Rob Andrews could have celebrated a significant victory this week for the area of Colorado Springs that has been his home since childhood.
Andrews could have boasted about helping convince the Southeast YMCA to reinstate a program for Sierra High School kids who need positive options. He could have used that situation to enhance his own political hopes.
Instead, the 25-year-old Andrews focused on another issue — trying to develop a multi-family community garden for that part of the city.
"We've got the money," Andrews says of the plan for 10 families to cultivate food for themselves and perhaps others. "We just don't have a place to do it. We've checked out several possibilities, but nothing has worked out. It's too bad, because we have families ready to go, and we're getting close to the end [of planting season]. Hopefully somebody can help us make it happen."
It's an admirable quest, creating a community garden for an area brimming with low-income and military families. But nothing comes easily on that end of town, basically everything south of Airport Road and east of Circle Drive.
Andrews knows, better than most. His family moved there in 1992 when he was a grade-school kid. He saw others make bad choices and take wrong turns. He stayed on track, all the way through Sierra, then as a student-athlete at Hastings College in Nebraska. His prowess took him to the Canadian Football League, and he might have gone higher except for a broken ankle as a college senior.
He ended up back here last year as a key local staffer for Barack Obama's presidential campaign. But it wasn't just about politics. It was about making his home neighborhood a better place, and awakening people who felt ignored.
"I did see a difference, after the election was over," Andrews says. "It was like a voice being heard, a new sense of pride, like our views were finally shared with everyone."
Andrews felt inspired to build on that. He began campaigning for the Colorado Springs City Council, to join the District 4 race against Bernie Herpin and Tony Carpenter. Then came the February deadline to qualify for the ballot, and Andrews didn't have enough valid petition signatures. His quest ended, and Andrews knew he had let people down.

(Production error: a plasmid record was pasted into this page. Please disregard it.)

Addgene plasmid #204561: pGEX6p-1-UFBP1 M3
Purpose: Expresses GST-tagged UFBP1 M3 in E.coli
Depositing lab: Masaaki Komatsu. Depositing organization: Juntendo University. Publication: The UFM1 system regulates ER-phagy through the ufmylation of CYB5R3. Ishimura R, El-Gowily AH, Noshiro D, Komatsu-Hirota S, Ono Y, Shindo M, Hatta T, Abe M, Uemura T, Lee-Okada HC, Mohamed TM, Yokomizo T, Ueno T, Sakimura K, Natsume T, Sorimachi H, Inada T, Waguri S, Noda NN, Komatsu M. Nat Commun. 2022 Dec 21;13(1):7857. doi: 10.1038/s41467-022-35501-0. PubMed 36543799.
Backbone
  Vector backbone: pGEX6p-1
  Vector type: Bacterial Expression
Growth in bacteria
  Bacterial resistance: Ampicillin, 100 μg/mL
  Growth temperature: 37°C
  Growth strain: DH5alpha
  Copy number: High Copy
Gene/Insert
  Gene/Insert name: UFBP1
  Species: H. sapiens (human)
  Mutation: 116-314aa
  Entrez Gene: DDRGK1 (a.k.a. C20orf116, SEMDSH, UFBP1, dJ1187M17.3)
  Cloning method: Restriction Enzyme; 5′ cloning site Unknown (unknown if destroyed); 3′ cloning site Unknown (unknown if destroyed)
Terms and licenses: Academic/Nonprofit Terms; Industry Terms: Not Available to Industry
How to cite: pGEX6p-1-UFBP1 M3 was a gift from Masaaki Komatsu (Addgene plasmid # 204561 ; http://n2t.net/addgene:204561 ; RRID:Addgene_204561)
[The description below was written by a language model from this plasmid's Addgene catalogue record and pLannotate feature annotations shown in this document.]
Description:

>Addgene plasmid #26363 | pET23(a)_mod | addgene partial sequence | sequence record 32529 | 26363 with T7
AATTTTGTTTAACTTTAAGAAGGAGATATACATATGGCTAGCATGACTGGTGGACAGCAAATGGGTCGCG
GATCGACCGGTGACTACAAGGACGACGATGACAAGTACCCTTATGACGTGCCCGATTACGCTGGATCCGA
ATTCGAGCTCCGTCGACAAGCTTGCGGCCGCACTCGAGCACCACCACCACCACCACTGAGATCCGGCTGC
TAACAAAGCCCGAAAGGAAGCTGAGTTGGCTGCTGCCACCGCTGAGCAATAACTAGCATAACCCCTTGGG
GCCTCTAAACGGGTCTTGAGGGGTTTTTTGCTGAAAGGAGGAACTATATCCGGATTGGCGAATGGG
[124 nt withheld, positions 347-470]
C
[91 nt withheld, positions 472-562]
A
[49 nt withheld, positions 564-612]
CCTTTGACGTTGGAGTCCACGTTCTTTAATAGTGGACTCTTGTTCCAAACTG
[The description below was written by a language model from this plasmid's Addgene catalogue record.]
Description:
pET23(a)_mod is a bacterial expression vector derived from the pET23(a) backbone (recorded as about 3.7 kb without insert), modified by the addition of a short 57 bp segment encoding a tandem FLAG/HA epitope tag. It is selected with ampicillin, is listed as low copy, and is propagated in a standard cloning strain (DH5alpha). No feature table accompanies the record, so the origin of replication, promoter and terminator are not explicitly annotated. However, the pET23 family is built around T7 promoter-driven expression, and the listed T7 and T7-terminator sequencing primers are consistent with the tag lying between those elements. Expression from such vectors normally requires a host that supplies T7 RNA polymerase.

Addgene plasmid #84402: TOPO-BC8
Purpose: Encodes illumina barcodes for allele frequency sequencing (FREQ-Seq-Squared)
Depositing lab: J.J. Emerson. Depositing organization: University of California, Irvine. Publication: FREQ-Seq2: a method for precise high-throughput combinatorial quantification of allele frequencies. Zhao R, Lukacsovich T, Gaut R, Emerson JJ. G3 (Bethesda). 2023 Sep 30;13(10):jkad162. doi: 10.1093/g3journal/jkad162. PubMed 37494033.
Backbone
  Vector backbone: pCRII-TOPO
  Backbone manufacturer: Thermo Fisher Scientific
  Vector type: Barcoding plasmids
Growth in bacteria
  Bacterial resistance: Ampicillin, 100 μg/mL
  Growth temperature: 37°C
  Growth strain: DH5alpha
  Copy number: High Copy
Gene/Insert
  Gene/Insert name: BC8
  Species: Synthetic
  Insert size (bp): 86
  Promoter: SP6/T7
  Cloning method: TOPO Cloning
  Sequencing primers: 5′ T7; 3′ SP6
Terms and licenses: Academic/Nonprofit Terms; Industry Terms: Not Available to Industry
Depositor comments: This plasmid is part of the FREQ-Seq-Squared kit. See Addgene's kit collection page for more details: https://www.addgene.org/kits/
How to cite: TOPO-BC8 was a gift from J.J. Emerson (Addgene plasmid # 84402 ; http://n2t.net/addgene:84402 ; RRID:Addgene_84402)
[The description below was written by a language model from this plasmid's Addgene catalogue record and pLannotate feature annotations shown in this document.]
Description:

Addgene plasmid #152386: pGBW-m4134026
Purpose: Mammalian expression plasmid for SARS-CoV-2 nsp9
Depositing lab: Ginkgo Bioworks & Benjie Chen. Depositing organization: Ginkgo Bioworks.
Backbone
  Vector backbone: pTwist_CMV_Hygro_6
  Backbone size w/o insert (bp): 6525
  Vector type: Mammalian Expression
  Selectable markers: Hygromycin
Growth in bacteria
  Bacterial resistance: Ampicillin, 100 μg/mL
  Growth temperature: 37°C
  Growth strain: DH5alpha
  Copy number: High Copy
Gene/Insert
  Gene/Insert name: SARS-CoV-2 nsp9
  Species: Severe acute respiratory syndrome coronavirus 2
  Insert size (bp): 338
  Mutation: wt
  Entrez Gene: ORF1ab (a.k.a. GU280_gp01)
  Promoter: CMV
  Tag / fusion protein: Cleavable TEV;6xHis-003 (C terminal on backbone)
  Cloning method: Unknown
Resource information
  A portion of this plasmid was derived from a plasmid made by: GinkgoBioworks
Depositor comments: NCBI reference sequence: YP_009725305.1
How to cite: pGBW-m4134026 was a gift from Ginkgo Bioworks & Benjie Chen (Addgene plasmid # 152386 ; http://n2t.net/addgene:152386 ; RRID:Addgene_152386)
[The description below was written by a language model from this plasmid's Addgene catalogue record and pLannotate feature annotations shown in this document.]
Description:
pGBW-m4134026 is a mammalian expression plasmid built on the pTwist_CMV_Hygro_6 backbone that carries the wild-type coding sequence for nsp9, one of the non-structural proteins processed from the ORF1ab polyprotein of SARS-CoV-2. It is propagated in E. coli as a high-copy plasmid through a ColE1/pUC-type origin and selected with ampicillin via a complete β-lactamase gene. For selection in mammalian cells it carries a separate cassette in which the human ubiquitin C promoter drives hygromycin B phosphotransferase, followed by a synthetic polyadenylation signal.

"I learned a lesson that I can't do everything myself," Andrews says. "I had just come from being an Obama organizer, doing it all myself. But I learned that when you're the candidate, you can't do it all. You need help."
He has noticed something else since then: "The excitement has died down a little bit. People have started to become complacent again."
Andrews isn't waiting for the next election. When he sees a chance to help others, he's there. Like at the Southeast Y, which shut down an after-school program because five of the 105 participants got in trouble for fighting. Andrews and others met with Y staff, who soon promised to revive the program.
"We had 100 kids who never did anything wrong," Andrews says, adding that parents had paid $25 per child — and for most, $25 was huge. Those are the families, and kids, Andrews wants to have a better life. That's why, during his City Council effort, he started a group called One Voice Coalition, which now has about 50 volunteers.
"We're doing projects to get the community engaged and give people a reason to take pride," he says. "I still want to do all [the] things that need to be done."
Like that community garden. Andrews doesn't mind giving out his cell number (433-3345) if anyone has an idea or a piece of land that might be available.
Beyond the garden, he has more plans.
"I see the city at a tipping point for intolerance," he says. "People are tired of just talking about problems. They're looking for answers.
"We're trying to unite people from different backgrounds. We don't have a minority coalition here, and we need one. For instance, the school dropout rates in District 2 and District 11 speak for themselves. It's about time we address those issues together — and we have some people on board now that weren't before. And because I grew up here, this is something personal."
It's also how real community leaders are born.